For the record...
I wanted to title this post "Taking It In The Ass At The Arts".
5-4-3-2-1...the glucometer counts down. Looking down at the "Hi Glucose" on the monitor and at the finer print "Blood Glucose is greater than 600", I couldn't help but think of the new record we were setting. Joe's previous "High Record" was 506. That record was set in December of 2006, just over four years ago.
The new "High Record" flashed from the One Touch Ping Remote as we were just getting settled in our seats, rearranging our coats, waiting for Bridget's first band concert to begin. My mother and step-dad were in town. They took us all out to dinner for the event. Joe had just polished off a rather large (for him) sundae. There were M&Ms involved and some marshmallow sauce. Dear God, the marshmallow sauce...Is that where I went wrong in my wild ass carb guesstimate? Perhaps? No matter, I suppose.
As you can imagine...
I ushered the 600+ Joe to the bathroom to urinate. For non-D peeps, high blood sugars make you have to pee (osmotic diuresis), often and alot. Joe also needed to belly up to the drinking fountain to replenish the fluids that the glucose was drawing out of his cells, out of his body. He was conscientious to plan his bathroom visit and drinking fountain visit around Bridget's performance. He also "held it together" amazingly well for a 600+er. He was a little "bouncy", otherwise just fine. He did mention, more than once, that he did not feel well and that all of his muscles hurt. During the ushering of Joe to toilets and water and the worrying, I could not help but chuckle a bit.
We, Joe and I, experienced the opposite just the day prior at a musical. Well, not a record Low. Unfortunately, we have already had a low so low that the glucometer will not read. We did have the kind of low where you need more than just some glucose tabs crammed into your mouth by your pancreating mother.
See! The title that I wanted to use, the one about taking "D" in the "Ass" at the "Arts", would have been perfect ... and "catchy" too.
Earlier this week I had attended a field trip with Joe and his class. We went to see "Suessical The Musical". The school staff and I corralled the children into the rows of seats. Coats were removed. Hats and mittens were stuffed in arm sleeves. Children were asked to "please stop bouncing" on the chairs. Children were told to "sit down", to "keep their voices down" and blah, blah, blah. After 10 to 15 minutes of the previously mentioned tasks, the lights dim and the play begins....and... a.... "mmMMOOM, I FEEL Loooowww", was whispered in the ascending then descending octaves that we all know that Joe is low...low voice. Ok, luckily it was a well lit part of the musical so I could see my "d" goods in the "Woodchuck" (our Diabetes Supply Bag) without needing to use my phone for illumination. I check Joe's number. Yep, he is 60. I become the life sized Pez Dispenser that we all know and love and I start dispensing those glucose tabs with efficiency and care, ensuring that Joe's fingers do not touch the glucose for the recheck that will need to take place in 15 minutes.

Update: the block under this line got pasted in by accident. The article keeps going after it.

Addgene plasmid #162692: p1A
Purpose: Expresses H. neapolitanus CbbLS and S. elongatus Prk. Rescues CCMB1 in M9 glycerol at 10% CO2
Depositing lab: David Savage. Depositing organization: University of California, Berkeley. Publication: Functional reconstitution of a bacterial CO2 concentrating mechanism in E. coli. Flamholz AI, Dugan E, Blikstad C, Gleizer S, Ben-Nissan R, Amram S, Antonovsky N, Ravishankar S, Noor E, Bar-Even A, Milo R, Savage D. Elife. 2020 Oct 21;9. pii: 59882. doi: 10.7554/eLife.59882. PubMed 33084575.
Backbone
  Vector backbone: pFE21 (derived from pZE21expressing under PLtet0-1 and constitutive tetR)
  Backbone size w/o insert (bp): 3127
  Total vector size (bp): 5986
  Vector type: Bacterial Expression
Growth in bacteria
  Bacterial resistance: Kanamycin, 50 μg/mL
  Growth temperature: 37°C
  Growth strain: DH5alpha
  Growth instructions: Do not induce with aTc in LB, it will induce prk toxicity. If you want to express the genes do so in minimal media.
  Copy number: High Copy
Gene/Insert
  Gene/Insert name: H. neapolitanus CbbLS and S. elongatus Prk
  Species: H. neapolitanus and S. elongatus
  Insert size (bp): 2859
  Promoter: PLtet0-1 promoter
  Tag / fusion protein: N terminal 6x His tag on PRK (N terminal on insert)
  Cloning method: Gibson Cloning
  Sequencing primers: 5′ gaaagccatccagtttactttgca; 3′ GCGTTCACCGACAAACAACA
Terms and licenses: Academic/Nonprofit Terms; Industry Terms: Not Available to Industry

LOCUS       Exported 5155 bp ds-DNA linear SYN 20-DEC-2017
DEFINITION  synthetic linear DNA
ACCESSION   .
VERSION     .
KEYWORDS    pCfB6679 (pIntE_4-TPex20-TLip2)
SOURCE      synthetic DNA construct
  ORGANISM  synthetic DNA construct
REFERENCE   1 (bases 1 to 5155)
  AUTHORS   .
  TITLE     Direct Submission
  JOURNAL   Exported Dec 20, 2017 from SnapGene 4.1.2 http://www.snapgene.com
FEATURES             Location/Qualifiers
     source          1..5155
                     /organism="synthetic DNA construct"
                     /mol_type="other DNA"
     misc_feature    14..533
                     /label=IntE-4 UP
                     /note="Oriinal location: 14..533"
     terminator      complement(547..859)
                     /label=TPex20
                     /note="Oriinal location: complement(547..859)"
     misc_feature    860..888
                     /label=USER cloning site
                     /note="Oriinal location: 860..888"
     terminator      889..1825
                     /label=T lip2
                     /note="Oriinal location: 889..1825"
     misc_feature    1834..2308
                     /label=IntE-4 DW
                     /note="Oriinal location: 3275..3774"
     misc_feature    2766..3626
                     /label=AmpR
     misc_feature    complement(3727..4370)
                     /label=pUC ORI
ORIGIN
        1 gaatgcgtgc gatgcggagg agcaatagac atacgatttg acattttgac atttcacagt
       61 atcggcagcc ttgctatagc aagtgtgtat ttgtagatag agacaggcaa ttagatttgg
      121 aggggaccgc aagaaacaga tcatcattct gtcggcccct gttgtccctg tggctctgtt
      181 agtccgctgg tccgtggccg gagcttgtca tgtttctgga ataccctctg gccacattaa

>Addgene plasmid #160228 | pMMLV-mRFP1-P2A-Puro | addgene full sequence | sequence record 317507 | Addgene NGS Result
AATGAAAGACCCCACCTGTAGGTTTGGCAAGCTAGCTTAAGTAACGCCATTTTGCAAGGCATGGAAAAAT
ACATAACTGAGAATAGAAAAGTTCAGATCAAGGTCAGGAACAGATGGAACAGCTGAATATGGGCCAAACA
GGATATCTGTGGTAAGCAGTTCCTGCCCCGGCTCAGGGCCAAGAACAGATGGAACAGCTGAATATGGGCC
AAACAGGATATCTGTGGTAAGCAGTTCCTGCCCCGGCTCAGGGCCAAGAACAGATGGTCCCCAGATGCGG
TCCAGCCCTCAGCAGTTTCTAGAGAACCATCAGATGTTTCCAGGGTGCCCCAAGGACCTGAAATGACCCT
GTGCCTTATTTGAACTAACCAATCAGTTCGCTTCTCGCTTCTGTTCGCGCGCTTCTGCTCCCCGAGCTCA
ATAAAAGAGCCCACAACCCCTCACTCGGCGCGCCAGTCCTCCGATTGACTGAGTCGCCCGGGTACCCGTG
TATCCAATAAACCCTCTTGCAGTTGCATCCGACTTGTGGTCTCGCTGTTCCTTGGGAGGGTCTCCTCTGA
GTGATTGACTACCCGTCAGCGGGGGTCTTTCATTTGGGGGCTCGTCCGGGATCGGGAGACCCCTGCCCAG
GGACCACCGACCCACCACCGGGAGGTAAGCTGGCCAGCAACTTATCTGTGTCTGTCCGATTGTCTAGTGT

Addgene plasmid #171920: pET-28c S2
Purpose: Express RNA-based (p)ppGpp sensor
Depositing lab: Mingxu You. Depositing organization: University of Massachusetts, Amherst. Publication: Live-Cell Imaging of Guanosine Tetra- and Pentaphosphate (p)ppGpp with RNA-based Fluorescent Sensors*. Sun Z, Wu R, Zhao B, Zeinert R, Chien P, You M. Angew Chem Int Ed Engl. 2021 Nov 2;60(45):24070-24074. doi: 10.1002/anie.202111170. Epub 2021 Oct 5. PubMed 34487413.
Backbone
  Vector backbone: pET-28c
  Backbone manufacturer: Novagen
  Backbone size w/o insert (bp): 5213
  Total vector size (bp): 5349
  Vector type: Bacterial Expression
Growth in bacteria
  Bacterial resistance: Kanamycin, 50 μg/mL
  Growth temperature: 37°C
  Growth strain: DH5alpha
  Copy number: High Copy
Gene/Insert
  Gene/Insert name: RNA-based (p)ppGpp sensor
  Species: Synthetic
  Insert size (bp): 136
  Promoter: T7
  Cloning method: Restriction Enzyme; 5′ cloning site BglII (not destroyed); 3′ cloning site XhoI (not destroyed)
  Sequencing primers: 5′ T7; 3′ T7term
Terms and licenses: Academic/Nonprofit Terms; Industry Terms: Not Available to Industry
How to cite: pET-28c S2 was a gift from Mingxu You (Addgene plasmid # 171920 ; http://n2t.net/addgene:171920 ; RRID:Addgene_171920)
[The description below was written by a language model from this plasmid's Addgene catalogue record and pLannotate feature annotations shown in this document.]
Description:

I sit. I watch the musical. I watch Joe in the seat in front of me. He was slumping. He was slouching. He was somewhat glazed. He did not look good. I asked him, "buddy, is your low feeling better?" His answer and his demeanor alerted me that this was not gonna be an "easy" low. He and I left our seats. He then found a place to crumple down on in the lobby. I rechecked his blood glucose and he remained in the 60s. He was pale. I spiked a juice and had him chug it. We then sat...alone...side-by-side in the lobby. Waiting. Waiting ...for the low to go. Waiting for the juice to work. Waiting for a better place. Waiting for the sugar to take. Just waiting... With the low demolished and a more "perky" Joe, we head back into the theatre.
We then head back to the audience, back to living life to the fullest with type 1 in the mix.
A day-in-the-life enjoying the arts with my number 1, type 1 kid, Joe.